Robyn Towt didn't want new boobs. But when she was diagnosed with breast cancer and underwent a double mastectomy at 44, friends and doctors told her she needed to "look like a woman" and feel "whole" again. Implants would help put her "back together." "I was talked into it," Towt recently told me over a poolside phone call from her home in Arizona. She quickly regretted the decision. But it wasn't the look or feel of her new cleavage that was the problem. Rather, within days of her 2017 implant surgery, she developed strange symptoms, including severe insomnia and crippling fatigue.
Orthopedic surgeons are relying more and more on 3-D printing to build replacements for their patients' defective or worn out bones. This year surgeons around the world will implant tens of thousands of 3-D printed replacements parts for hips, knees, ankles, parts of the spine, and even sections of the skull. Most of them look a lot like their conventionally made titanium counterparts. But the first few 3-D printed implants tailored specifically to an individual's anatomy may hint at a future in which customized bone replacements are commonplace. Printed parts represent only a small fraction of the overall market for orthopedic implants, but for two important reasons that share could grow quickly in the coming years.
With the digital medicine revolution in full swing, just about every specialty will experience some form of health care technology impact. AI algorithms, deep learning systems, and neural networks are already being used to detect lung cancer, screen skin lesions, and predict acute kidney injury. In the surgical realm, technological advancements previously involved the use of computer-assisted surgery (CAS) to improve precision and facilitate minimally invasive approaches. The da Vinci Surgical System obtained FDA approval in 2000 and, according to the company website, has been used in more than 6 million procedures world-wide. In orthopedics, CAS was introduced in the 1990s with perhaps joint replacement surgery as its most popular and widespread application.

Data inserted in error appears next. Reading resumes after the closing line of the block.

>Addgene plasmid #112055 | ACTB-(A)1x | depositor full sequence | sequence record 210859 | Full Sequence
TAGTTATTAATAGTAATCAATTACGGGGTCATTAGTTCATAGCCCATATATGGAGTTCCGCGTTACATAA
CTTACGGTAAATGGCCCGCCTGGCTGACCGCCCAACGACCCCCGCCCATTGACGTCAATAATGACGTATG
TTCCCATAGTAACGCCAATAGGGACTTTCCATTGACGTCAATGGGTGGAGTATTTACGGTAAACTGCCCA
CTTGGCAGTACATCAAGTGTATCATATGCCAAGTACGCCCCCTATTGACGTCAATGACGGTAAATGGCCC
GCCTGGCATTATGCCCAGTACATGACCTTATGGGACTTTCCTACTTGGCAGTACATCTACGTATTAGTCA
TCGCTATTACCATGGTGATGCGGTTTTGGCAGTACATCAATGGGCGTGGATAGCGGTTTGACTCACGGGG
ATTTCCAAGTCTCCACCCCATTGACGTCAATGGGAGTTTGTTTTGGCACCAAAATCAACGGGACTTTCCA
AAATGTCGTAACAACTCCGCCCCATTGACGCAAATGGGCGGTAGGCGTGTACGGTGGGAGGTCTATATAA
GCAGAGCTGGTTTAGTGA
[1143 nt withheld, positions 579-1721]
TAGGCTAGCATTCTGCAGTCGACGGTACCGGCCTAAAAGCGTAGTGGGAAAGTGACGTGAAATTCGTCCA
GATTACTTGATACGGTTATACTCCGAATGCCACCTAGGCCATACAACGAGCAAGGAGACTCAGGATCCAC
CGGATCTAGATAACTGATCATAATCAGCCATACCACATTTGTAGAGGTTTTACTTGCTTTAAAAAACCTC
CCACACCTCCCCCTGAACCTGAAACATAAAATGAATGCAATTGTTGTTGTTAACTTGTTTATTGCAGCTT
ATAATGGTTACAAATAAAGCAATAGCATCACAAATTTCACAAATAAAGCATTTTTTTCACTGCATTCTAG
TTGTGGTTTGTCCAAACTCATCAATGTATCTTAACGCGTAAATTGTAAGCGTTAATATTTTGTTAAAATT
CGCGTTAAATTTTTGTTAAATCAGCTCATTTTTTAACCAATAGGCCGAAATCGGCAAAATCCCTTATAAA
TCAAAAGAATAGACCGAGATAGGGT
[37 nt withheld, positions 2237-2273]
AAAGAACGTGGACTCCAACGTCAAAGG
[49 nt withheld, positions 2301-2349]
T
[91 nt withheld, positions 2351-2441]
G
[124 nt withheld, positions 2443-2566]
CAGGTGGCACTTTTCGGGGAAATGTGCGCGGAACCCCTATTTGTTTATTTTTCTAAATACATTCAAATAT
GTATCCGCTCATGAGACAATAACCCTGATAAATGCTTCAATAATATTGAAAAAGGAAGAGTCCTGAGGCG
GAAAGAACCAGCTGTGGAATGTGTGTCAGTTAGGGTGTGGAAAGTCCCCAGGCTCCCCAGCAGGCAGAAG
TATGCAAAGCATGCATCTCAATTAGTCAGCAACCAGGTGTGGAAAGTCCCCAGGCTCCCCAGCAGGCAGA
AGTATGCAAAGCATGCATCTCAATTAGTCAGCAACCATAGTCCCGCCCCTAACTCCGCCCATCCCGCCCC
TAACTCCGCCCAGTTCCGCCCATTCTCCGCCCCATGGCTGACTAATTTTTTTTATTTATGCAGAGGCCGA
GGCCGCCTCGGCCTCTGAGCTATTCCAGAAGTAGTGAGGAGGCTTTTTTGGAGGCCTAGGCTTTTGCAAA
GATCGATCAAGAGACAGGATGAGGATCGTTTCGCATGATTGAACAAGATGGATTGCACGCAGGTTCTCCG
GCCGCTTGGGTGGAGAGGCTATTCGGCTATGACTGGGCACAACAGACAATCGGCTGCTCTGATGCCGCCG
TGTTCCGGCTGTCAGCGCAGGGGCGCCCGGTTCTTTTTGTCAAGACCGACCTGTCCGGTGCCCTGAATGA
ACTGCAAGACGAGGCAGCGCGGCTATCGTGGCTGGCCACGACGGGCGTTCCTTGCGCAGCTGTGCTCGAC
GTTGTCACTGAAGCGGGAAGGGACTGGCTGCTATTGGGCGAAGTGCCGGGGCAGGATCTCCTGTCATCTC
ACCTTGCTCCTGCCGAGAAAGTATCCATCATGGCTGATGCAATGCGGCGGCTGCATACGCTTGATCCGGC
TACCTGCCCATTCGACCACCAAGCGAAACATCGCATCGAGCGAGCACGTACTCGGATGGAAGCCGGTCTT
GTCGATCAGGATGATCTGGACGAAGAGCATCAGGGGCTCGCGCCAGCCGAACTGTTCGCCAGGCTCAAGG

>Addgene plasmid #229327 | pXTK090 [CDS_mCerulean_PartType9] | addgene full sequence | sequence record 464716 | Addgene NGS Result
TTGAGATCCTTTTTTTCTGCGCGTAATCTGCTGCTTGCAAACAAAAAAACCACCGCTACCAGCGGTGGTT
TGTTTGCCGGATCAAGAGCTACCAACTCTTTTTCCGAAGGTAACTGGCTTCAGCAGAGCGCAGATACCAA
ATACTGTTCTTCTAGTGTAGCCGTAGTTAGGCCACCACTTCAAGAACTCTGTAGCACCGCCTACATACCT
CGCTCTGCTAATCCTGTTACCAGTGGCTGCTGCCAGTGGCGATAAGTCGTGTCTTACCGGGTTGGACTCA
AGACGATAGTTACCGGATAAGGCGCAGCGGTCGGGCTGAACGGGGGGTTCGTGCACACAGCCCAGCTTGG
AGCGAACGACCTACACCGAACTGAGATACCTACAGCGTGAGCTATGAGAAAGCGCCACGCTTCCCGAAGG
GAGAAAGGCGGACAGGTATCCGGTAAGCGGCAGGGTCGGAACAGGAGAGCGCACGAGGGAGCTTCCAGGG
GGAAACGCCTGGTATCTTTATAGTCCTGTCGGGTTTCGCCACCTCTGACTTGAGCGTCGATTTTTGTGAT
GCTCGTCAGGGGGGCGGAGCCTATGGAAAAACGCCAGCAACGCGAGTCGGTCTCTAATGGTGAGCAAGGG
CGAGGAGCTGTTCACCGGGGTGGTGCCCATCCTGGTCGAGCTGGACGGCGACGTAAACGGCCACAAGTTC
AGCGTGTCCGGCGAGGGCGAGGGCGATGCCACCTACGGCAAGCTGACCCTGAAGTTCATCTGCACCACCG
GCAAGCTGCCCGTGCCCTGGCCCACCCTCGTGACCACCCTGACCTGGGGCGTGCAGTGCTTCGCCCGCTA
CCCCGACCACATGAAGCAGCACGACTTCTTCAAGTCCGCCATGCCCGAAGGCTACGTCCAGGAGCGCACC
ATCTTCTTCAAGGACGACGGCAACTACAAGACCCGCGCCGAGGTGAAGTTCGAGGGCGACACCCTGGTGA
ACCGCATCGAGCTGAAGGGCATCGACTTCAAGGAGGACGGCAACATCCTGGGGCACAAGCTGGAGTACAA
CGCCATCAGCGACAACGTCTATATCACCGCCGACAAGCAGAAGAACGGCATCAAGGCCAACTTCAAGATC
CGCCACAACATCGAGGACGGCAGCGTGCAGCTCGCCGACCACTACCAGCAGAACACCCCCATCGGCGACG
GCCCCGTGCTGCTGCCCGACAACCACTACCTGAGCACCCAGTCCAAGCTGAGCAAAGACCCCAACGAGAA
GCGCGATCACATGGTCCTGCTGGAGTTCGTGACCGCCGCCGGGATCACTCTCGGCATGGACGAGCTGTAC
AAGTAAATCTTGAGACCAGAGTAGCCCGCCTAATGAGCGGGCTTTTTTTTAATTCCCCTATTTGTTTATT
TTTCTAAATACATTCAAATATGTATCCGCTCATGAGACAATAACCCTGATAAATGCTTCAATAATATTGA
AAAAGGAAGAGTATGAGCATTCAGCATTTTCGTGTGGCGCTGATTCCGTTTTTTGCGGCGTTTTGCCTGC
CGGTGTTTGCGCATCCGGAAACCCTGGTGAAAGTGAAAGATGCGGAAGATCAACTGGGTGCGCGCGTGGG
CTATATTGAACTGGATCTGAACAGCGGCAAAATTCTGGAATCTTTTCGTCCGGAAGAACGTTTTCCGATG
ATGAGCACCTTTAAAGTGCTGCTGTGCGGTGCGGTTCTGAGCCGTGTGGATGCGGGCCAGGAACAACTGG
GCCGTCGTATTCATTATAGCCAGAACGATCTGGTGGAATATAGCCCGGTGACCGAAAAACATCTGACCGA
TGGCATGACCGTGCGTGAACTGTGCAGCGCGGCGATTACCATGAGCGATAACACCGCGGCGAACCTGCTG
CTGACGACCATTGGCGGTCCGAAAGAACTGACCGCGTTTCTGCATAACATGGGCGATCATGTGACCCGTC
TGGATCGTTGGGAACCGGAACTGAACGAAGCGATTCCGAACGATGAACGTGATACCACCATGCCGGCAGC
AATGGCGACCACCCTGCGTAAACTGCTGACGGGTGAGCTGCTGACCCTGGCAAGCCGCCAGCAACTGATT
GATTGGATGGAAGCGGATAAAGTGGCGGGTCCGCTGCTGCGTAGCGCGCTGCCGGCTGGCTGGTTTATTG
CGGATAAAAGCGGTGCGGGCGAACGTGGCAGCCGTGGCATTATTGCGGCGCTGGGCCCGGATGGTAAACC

Expanded window to treat stroke patients. These are some of the innovations that will enhance healing and change healthcare this year, according to a distinguished panel of doctors and researchers. The list of up-and-coming technologies was selected by a panel of Cleveland Clinic physicians and scientists, led by Michael Roizen, M.D., Chief Wellness Officer at the Ohio-headquartered organization. "Healthcare is ever changing and we anticipate that innovations such as cancer immunotherapy and pharmacogenomics will significantly transform the medical field and improve care for patients at Cleveland Clinic and throughout the world," said Dr. Roizen. The opioid crisis has been declared a public health emergency.
Arthritis sufferers are finding relief from elbow pain and immobility thanks to a titanium implant that meshes with the arm bones. Doctors hope the device's ability to grow with the bone will extend the implant's life – avoiding repeated operations for younger patients. Until now, elbow joint implants have been held in place with a fast-drying surgical cement. But a British surgeon is pioneering a cement-free implant that allows the bone to grow into it and adhere to it over time. Sometimes called a press-fit implant, they are commonly used in knee and hip joint replacement procedures.